Night of the Big Wind: On this day in 1839, a storm hit so ferociously, Irish people thought Judgement Day had come
Life & Style

Night of the Big Wind: On this day in 1839, a storm hit so ferociously, Irish people thought Judgement Day had come

THESE DAYS it might seem that Ireland is being hit with weather warnings almost every week--so much that they almost lose meaning or even become a bit of a nuisance.

But to the people of Ireland in 1839, a weather warning would have saved a lot of terror-- along with ships, buildings, and lives.

On this day 181 years ago, on the afternoon of January 6th, a rare winter snowfall followed by unseasonably warm weather gave way to the most ferocious windstorm Ireland had seen in over 300 years, and one which has never been seen since.

Hurricane-strength winds ripped through the country, killing several hundred people and causing untold damages to buildings across the island-- in North Dublin alone, almost a quarter of all the area's buildings were damaged. Steeples were torn from churches, newer houses lost their roof and older, traditional houses were destroyed entirely.

42 ships, mostly along the west coast, were pulled out to sea or wrecked , with their inhabitants going down with them.


As families cowered in what was left of their homes, the catastrophe took on a religious element.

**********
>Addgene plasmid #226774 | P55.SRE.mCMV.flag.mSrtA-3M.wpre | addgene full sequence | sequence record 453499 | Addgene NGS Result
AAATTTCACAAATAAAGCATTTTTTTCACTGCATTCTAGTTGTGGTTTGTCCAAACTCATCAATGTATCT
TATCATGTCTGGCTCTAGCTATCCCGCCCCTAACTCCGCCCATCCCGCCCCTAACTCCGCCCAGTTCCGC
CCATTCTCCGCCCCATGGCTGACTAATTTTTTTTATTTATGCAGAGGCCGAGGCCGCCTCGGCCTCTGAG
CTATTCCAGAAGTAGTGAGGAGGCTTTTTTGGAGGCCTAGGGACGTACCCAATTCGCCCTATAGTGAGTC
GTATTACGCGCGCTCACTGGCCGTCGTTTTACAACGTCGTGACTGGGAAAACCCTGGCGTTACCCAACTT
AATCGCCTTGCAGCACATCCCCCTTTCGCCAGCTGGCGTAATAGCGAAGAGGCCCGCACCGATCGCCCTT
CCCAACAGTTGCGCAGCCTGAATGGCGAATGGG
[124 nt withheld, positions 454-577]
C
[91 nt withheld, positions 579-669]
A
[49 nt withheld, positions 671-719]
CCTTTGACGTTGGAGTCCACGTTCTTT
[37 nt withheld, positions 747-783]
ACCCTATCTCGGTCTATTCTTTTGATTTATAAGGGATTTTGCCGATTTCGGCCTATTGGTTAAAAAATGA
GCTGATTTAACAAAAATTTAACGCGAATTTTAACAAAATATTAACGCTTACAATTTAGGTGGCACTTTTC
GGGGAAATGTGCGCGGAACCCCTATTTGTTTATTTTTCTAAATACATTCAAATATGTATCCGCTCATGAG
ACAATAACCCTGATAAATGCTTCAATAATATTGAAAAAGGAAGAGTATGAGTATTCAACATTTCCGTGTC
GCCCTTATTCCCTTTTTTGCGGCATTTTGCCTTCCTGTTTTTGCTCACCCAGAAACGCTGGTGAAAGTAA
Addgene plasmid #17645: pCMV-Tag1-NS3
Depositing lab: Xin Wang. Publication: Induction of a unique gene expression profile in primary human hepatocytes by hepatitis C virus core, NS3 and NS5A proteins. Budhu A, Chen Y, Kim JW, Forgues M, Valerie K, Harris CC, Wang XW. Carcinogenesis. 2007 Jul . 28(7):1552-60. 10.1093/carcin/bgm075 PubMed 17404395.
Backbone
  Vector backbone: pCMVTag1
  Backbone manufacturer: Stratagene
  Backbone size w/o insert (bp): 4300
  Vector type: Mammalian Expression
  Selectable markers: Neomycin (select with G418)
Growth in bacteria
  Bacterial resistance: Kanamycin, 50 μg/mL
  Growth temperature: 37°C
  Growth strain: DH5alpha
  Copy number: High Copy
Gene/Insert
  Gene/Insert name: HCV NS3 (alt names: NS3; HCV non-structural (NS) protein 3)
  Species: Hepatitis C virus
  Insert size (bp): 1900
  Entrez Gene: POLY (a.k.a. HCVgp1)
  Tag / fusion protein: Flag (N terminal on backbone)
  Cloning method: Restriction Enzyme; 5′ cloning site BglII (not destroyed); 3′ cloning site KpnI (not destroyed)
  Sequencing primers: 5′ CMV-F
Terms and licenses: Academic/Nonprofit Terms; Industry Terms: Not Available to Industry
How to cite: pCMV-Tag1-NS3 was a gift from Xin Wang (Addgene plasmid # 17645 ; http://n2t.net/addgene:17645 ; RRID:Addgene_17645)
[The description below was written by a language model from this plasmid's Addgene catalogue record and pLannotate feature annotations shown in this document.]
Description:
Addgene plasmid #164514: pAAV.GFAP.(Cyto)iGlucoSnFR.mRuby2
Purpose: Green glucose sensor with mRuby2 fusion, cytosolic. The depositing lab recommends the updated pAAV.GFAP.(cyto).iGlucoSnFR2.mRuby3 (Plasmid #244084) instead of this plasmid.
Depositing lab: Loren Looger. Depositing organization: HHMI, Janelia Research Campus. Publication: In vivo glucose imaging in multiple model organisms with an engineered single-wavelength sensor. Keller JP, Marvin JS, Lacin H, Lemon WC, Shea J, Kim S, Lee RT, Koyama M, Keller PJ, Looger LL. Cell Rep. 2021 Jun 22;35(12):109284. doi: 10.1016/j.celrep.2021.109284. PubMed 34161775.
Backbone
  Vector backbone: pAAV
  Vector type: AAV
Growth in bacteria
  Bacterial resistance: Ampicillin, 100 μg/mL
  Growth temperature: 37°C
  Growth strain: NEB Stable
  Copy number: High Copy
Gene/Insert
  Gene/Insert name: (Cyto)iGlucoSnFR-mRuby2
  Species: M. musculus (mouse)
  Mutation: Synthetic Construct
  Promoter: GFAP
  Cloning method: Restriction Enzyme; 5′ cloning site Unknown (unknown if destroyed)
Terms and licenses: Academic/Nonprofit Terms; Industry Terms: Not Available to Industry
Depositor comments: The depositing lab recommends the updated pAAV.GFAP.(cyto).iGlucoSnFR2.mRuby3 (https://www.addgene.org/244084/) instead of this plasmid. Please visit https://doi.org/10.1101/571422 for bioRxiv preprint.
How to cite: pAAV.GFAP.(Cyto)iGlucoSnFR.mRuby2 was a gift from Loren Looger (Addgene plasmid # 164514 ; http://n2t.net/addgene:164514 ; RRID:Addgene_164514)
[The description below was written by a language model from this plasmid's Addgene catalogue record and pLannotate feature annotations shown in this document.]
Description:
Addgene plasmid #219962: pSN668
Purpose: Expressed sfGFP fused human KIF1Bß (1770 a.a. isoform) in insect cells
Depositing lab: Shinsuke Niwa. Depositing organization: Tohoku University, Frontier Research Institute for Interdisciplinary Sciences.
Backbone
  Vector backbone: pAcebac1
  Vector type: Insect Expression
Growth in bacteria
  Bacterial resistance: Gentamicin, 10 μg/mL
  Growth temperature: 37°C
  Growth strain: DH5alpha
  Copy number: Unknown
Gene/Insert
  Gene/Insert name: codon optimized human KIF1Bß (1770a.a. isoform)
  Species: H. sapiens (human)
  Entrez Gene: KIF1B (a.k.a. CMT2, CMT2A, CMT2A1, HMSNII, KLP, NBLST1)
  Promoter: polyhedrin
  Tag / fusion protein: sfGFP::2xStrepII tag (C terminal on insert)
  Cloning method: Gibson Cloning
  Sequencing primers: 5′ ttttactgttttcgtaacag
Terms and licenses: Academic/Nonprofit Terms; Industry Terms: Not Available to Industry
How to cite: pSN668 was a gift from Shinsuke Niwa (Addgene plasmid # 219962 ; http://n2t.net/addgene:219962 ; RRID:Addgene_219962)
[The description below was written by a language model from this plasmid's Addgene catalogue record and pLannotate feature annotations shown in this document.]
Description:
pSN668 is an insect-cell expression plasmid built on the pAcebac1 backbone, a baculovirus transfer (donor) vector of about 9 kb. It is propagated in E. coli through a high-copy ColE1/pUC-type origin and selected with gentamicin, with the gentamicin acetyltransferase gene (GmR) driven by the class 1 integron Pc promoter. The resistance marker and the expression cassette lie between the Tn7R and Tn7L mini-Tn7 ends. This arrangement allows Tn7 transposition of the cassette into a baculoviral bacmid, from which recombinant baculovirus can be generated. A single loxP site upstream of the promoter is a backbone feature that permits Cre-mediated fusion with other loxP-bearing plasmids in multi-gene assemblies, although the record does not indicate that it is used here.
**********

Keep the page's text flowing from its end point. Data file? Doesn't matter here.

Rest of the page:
Irish folklore had already rumoured that the end of the world would come about on the Feast of the Epiphany-- January 6th-- and since nobody had seen power of this scale before, many became convinced that this was the End of Days: the biblical Judgement Day.

Even as the storm eventually subsided the land remained flooded, the ships remained wrecked, thousands of Irish people found themselves to be homeless, and the loss of stacks of feed led to the brutal starvation of livestock.

The storm became known as Oíche na Gaoithe Móire, the Night of the Big Wind, and was forever ingrained in the minds of all those who had witnessed it.

In fact, the event was so significant to the people of Ireland that, because there were no birth certificates or age identification used in the country at the time, to establish proof of age, people would be asked if they had a memory of the Night of the Big Wind.